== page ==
Last offseason, the Giants sure had their pick of outfielders. I’m sure I could go into the comments and find some of you knuckleheads who were Heyward or Bust, but I’m not here to point out who was wrong (you).
The Giants chose Denard Span, who was a good idea in theory, and kinda sorta okay in practice. I’m certainly not upset that he’s on the team next year, and I’m harboring secret hopes that he just needs one more year of separation between his novel-sized injury list from the year before. Because he’s, what, 28, right? Don’t bother telling me his real age. I’ll just assume he’s 28 and right on track.
Of all the outfielders, though, I was just sure they would pick Dexter Fowler. And I liked him well enough, just not as a defender in center field. The Cubs got him, plopped him back in center, and he was suddenly a quality center fielder according to just about every defensive stat. There are still reasons to be skeptical of that defense. Here’s a post from before last season that compared his fielding to Angel Pagan’s. Brrrrr.
But there’s also a chance that the Cubs positioned him better (read: deeper), which would explain why he consistently passed the eyeball test every year, despite sour defensive numbers. Maybe it was the whole freaking system that was out of order, man.
This comes up now because there’s a whiff of a rumor — trace amounts of the stuff — connecting Fowler to the Giants in Jon Heyman’s latest column:
The Cardinals, Giants and Jays are thought among teams interested in Dexter Fowler, whose big on-base year has put him in much better position this year.
The “are thought” verbiage gives us a clue that this might be coming from a source working for a team negotiating with Fowler, or someone twice removed. But it’s a good enough rumor for me! Really, there’s no way the Giants aren’t checking in. He’s an outfielder, they’re open-minded about acquiring another outfielder, so here you go.
And have you stopped to think about just how much of a Giants player Fowler is? He’s usually good for a smattering of doubles, a sprinkling of home runs, a little speed, but not too much, and an ability to work the count. Add in the part where he’s a switch-hitter, and I wouldn’t be surprised if Bobby Evans has a framed picture on his desk. I have no idea why they couldn’t make a deal last year.
That little tidbit might be more important than you think. The Giants had a chance at Fowler last year when the bottom fell out of his market. He was about to sign with the Orioles for a deal close to what Span got, which suggests the Giants got to choose between them in some capacity. They chose Span. They had their reasons. I don’t know if they liked something about Span or disliked something about Fowler, but they made their choice.
It would be very, very weird for them after making that choice to turn around the next offseason and give an older Fowler twice as much money. They would really, really have to believe that he built a new ceiling for himself at 30 years old. That seems like a lousy gamble, and Fowler really is asking for that much scratch, reportedly.
Word circulating is that Fowler camp thinks they can get 18M per on multiyear. Stl, SF, Tor among teams believed interested— Jon Heyman (@JonHeyman) December 2, 2016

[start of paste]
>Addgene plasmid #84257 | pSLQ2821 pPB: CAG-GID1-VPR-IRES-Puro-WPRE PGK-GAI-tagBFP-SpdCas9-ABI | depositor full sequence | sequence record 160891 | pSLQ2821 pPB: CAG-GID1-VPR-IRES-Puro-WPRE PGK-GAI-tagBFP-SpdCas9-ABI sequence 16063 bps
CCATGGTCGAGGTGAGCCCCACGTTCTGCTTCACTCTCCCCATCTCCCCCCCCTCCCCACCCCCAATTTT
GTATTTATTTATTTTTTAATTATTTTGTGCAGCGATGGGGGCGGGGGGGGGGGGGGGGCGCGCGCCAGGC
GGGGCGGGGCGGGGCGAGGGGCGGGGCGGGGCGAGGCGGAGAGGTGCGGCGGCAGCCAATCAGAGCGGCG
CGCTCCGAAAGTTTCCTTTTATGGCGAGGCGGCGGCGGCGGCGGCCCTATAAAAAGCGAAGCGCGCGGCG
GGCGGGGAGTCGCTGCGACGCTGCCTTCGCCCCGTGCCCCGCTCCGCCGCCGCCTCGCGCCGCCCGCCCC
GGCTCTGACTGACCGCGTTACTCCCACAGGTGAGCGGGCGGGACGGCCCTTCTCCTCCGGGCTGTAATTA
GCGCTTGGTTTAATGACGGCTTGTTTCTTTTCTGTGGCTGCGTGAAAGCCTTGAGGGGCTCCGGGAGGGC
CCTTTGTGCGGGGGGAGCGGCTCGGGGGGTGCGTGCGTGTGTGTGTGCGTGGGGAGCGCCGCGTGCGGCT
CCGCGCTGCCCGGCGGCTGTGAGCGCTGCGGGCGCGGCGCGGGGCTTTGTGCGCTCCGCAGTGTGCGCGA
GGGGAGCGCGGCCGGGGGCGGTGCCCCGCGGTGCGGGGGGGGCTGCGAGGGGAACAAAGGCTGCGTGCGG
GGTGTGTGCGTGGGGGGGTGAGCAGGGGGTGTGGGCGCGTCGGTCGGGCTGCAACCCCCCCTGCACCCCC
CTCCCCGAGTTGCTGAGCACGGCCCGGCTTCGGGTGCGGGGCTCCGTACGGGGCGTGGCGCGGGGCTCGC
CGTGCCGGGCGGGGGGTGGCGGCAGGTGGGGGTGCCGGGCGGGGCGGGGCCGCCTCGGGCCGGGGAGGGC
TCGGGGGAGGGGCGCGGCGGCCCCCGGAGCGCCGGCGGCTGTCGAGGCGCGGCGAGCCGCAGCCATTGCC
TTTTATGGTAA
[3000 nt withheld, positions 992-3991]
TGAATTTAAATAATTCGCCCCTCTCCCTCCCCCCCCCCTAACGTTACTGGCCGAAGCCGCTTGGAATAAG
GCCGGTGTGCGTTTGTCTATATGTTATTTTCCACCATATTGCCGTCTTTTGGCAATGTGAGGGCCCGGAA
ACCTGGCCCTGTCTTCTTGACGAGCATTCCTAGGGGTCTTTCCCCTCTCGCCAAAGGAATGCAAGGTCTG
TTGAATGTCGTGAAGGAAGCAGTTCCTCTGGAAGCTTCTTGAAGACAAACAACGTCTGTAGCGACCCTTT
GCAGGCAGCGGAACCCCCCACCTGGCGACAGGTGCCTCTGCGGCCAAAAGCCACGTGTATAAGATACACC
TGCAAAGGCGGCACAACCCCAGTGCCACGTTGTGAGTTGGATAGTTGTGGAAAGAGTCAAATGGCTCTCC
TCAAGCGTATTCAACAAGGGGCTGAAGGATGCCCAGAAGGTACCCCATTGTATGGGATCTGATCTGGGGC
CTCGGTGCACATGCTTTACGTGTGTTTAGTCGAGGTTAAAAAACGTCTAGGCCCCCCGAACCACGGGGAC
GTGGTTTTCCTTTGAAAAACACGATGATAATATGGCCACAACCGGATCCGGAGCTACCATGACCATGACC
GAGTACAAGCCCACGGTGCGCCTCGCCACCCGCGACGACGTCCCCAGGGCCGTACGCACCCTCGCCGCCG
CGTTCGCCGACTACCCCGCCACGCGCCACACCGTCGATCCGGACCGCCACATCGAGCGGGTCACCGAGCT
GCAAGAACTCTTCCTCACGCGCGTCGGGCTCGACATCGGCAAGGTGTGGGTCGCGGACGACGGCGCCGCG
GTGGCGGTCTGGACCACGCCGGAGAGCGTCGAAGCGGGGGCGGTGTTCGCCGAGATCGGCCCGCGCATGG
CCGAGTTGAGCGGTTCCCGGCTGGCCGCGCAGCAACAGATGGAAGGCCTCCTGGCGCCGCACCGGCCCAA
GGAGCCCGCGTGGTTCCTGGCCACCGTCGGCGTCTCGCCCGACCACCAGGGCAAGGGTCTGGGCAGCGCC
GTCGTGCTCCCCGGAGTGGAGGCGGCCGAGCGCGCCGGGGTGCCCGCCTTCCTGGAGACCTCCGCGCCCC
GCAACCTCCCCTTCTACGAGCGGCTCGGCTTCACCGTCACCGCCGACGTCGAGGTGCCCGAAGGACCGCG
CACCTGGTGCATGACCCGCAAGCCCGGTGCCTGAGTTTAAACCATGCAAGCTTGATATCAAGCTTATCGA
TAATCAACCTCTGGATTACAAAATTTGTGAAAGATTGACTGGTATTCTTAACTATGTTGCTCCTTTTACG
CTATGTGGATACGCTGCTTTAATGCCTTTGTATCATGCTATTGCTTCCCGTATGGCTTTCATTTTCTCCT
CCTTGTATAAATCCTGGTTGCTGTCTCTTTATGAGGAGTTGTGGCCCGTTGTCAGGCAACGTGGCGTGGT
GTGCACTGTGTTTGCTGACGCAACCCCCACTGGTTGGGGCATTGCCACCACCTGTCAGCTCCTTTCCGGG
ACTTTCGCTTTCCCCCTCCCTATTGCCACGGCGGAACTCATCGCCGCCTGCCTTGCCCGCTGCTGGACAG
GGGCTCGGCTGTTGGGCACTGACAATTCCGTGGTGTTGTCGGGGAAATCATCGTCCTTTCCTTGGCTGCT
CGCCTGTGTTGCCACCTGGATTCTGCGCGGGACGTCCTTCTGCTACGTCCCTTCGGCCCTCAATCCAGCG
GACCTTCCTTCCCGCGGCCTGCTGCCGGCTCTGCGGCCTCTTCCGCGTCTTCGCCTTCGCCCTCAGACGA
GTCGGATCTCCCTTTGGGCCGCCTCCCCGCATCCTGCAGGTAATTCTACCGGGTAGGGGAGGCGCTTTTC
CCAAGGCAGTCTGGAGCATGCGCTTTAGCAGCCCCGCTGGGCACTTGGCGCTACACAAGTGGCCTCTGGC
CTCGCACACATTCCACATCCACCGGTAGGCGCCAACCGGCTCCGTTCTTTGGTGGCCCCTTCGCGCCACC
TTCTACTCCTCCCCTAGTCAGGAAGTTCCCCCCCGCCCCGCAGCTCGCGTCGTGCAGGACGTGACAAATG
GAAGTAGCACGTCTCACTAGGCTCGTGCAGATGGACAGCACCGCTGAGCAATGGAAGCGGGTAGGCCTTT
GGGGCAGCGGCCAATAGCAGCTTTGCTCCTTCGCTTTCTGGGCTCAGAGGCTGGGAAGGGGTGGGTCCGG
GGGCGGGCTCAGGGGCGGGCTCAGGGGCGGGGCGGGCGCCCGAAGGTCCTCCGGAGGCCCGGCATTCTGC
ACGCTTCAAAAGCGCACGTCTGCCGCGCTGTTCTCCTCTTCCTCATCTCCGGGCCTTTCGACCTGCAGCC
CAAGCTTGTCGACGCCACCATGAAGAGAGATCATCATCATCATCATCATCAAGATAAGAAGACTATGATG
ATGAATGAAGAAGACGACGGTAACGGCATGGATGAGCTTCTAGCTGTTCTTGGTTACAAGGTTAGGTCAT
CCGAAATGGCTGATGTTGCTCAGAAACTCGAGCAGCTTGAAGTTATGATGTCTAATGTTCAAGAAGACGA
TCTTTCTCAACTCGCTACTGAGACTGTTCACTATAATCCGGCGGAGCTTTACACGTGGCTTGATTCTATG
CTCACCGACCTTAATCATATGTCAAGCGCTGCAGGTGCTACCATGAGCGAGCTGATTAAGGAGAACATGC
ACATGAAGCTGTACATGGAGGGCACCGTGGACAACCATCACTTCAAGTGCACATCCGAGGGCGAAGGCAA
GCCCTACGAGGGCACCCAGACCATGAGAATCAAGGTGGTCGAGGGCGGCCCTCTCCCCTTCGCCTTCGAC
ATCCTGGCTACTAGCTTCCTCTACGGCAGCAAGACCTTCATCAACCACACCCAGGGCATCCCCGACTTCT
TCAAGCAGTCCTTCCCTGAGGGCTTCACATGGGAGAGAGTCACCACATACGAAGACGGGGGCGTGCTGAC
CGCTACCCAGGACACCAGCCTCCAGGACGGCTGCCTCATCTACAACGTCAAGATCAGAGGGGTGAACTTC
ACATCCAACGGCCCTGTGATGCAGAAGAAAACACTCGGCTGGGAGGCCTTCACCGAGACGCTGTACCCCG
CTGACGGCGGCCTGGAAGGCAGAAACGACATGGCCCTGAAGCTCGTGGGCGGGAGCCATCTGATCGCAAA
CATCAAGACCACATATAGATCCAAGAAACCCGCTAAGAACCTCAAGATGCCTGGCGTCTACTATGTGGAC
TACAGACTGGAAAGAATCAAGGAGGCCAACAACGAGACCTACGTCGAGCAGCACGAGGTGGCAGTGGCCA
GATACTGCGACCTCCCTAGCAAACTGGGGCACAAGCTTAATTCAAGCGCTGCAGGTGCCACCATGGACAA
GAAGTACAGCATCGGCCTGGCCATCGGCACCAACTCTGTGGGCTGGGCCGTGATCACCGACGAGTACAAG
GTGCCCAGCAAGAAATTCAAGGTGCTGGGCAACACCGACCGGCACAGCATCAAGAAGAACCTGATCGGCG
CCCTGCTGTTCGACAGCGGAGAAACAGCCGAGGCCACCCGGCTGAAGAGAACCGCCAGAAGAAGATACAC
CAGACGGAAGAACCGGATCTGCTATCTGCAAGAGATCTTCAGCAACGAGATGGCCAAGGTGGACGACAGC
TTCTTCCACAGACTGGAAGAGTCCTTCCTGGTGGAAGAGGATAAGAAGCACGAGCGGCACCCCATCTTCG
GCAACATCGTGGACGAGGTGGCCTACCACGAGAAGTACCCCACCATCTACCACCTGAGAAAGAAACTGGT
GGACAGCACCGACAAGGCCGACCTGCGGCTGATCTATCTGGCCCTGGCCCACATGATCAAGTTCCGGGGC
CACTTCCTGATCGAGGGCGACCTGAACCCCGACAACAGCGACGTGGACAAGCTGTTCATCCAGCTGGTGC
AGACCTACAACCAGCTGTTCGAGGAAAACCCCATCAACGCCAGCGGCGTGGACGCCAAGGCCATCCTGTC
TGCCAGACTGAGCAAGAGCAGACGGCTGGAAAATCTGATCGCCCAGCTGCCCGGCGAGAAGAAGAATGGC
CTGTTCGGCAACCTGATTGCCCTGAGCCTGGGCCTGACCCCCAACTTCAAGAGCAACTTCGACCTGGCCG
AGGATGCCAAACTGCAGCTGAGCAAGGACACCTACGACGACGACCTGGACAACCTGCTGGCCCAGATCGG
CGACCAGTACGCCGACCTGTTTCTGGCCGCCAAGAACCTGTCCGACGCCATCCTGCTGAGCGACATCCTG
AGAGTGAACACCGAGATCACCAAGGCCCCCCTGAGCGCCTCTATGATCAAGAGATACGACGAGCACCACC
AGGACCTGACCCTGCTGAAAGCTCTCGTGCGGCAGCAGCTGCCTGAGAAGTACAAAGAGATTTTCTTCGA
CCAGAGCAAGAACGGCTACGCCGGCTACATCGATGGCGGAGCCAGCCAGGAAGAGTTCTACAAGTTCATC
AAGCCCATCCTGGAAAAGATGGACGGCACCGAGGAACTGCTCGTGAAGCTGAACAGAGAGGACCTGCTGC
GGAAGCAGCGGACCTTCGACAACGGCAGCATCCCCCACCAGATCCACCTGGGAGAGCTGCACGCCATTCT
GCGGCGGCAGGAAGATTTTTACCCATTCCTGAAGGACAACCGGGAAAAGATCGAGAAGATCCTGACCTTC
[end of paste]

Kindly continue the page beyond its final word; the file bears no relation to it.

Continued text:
That is just so much money for a player who will turn 31 during spring training. At least, when you remember that Fowler’s default performance level is “you know, pretty good.” Even if the defense really is much better than the stats used to give him credit for, he’s a player that does everything well, but nothing great. You want at least a little great for $18 million.
We skirted the comparison up there, but the best comp really is Angel Pagan. When the Giants signed him to an extension, he was going to be 31, just like Fowler.
His OPS+ was 120; Fowler’s was 126.
Pagan played center field well enough to not hurt a team, but he wasn’t exactly a Gold Glover. And he’s always had something of a noodle arm. Same with Fowler.
Pagan is a switch-hitter who does a little of everything — hitting for average, stealing a few bases, and always a surprising threat to crack double digits in home runs. That is the exact same description for Fowler.
Pagan is usually good for a trip to the DL every year. So is Fowler.
Pagan has a personal assistant whose last name is Fowler.
Fowler has a personal assistant whose last name is Pagan.
So don’t think too much about $18 million, because that’s a big, scary number. Pagan’s 4-year, $40 million contract would look a lot different adjusted for today’s salaries, and it wouldn’t be that much different from a 4-year, $72 million contract to Fowler. What you have to ask yourself is this: Were you happy with the four years from Pagan?
In Pagan’s first season of his new contract, his OPS+ was 113. It was 110 in the second season, 75 in the abysmal third, and 100 last year. It was accompanied by rapidly declining defense. Overall, the Giants didn’t get their money’s worth, but there was some value in there.
Maybe I’m drawing these parallels a little too close, but the more I look at it, the more I’m hoping the Giants go in a different direction. Don’t forget that Fowler rejected a qualifying offer, so he would cost the Giants their first-round pick next June.
Fowler is a fine player who would help the Giants win next year, and maybe that’s all we should care about. But with the possible contract swelling beyond what was previously expected, I’m hoping the Giants pass. If you’re looking at how Fowler’s contract might end, FanGraphs has a couple guesses, with one of them rather encouraging. But the best guess might be the four years we just watched from Pagan. Adjust your expectations accordingly.
(Also, I’m still mad at him for his 457-pitch at-bat against Jeff Samardzija this year. Maybe that’s my real problem, here.)